The ascent of man
The workday has become international. Men who are climbing the higher rungs of the professional and business worlds tend to accumulate many frequent-flier miles, and chances are their wardrobe labels reflect their travels. Alan Flusser, menswear designer and tastemaker, has written "Style and the Man," (HarperStyle, $24.95), a guide to dressing and shopping the fashion capitals of the world.
This is not a guide for bargain hunters, but a sourcebook for the gentleman who is willing to invest in quality and status.
Flusser lists addresses, phone and fax numbers, hours and contacts for establishments as diverse as Asprey's accessory palace in London and Chirstl of Vienna, purveyors of the finest gloves.
The book is well-padded with anecdotes and historical references to all that is pertinent to a gentleman's dress. What everyone needs are good buddies who are funny,
sophisticated and willing to tell the truth even when it hurts. "Paisley Goes With Nothing," (Doubleday, $20) is a style guide for men who need some smart warnings about fashion pitfalls.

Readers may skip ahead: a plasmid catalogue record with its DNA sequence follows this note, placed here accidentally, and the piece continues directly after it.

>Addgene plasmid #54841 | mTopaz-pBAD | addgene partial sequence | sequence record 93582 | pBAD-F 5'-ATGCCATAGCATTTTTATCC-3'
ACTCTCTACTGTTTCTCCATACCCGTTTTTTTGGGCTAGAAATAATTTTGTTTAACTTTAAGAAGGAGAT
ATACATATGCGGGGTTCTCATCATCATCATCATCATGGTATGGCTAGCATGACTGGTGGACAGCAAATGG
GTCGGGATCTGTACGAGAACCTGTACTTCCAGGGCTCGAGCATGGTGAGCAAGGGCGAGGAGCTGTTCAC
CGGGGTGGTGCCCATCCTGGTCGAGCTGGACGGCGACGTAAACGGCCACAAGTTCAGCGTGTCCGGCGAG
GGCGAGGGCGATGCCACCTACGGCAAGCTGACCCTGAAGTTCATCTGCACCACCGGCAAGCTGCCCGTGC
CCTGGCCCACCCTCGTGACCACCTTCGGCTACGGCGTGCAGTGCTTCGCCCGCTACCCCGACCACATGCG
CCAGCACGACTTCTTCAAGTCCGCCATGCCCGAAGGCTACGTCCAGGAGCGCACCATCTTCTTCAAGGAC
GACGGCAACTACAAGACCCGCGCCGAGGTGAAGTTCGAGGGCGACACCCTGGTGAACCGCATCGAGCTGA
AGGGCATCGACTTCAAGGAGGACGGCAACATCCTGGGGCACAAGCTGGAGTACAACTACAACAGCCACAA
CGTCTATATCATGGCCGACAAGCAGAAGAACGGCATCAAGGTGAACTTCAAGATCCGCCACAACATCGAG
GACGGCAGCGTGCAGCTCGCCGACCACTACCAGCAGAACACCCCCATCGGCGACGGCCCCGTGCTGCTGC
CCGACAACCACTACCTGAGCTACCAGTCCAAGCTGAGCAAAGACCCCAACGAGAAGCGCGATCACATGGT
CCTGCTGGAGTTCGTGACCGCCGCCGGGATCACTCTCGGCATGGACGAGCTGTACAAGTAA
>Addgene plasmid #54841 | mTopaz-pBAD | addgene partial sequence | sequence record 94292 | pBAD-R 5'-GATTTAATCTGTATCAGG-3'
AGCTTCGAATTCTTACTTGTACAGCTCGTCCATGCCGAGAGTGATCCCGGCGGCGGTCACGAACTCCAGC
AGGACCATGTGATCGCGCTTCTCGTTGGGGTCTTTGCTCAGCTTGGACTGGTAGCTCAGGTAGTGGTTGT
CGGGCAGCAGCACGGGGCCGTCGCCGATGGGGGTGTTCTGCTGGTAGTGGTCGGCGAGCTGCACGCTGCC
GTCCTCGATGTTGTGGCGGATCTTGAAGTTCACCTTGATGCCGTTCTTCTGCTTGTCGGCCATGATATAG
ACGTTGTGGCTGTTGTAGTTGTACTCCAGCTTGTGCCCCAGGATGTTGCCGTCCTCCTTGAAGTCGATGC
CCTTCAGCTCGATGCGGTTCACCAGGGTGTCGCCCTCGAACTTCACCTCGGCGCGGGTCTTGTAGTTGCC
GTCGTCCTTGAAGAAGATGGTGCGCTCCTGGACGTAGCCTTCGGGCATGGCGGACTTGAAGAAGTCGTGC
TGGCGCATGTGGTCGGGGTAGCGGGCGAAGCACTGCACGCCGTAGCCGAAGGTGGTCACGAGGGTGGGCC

Hal Rubenstein and Jim Mullen are just those guys. They tackle grooming, dressing and etiquette head on. Some quick bites:
Your socks should never be funnier than you are.
There's a time and place for everything except dickies.
You're supposed to go through the revolving door before she does, so you can push.
It's a good crash course for those embarking on a career -- or a timely brush-up. Styles do change.
Small shopping strategies
Parents know smaller doesn't mean cheaper when it comes to outfitting kids. "The Smart Shoppers Guide to the Best Buys for Kids," (Macmillan Spectrum, $12.95) is a paperback packed with savings hints from Sue Robinson, editor of Kid News. She shares insider info about buying clothes, toys and furniture from discounters, catalogs and showrooms. Her sense of the retail cycle provides tips on seasonal bargains. For example, February and March are the best months for buying bicycles because large toy chains are bringing in new spring models and clearing out the floor stock at huge savings. Is there a wedding in your future? It's never too soon to think about the dress and trimmings. Brides and their friends who have some needle knack may want to consider making their own. "I Do Veils," by Claudia Lynch, is a step-by-step guide to making headpieces and hats with professional results.
Ideas range from arranging fairly simple veiling to fancy jeweled and embroidered crowns. Call or fax Harpagon Productions, Rocky River, Ohio (216) 233-3143. Cost including shipping is $24.95.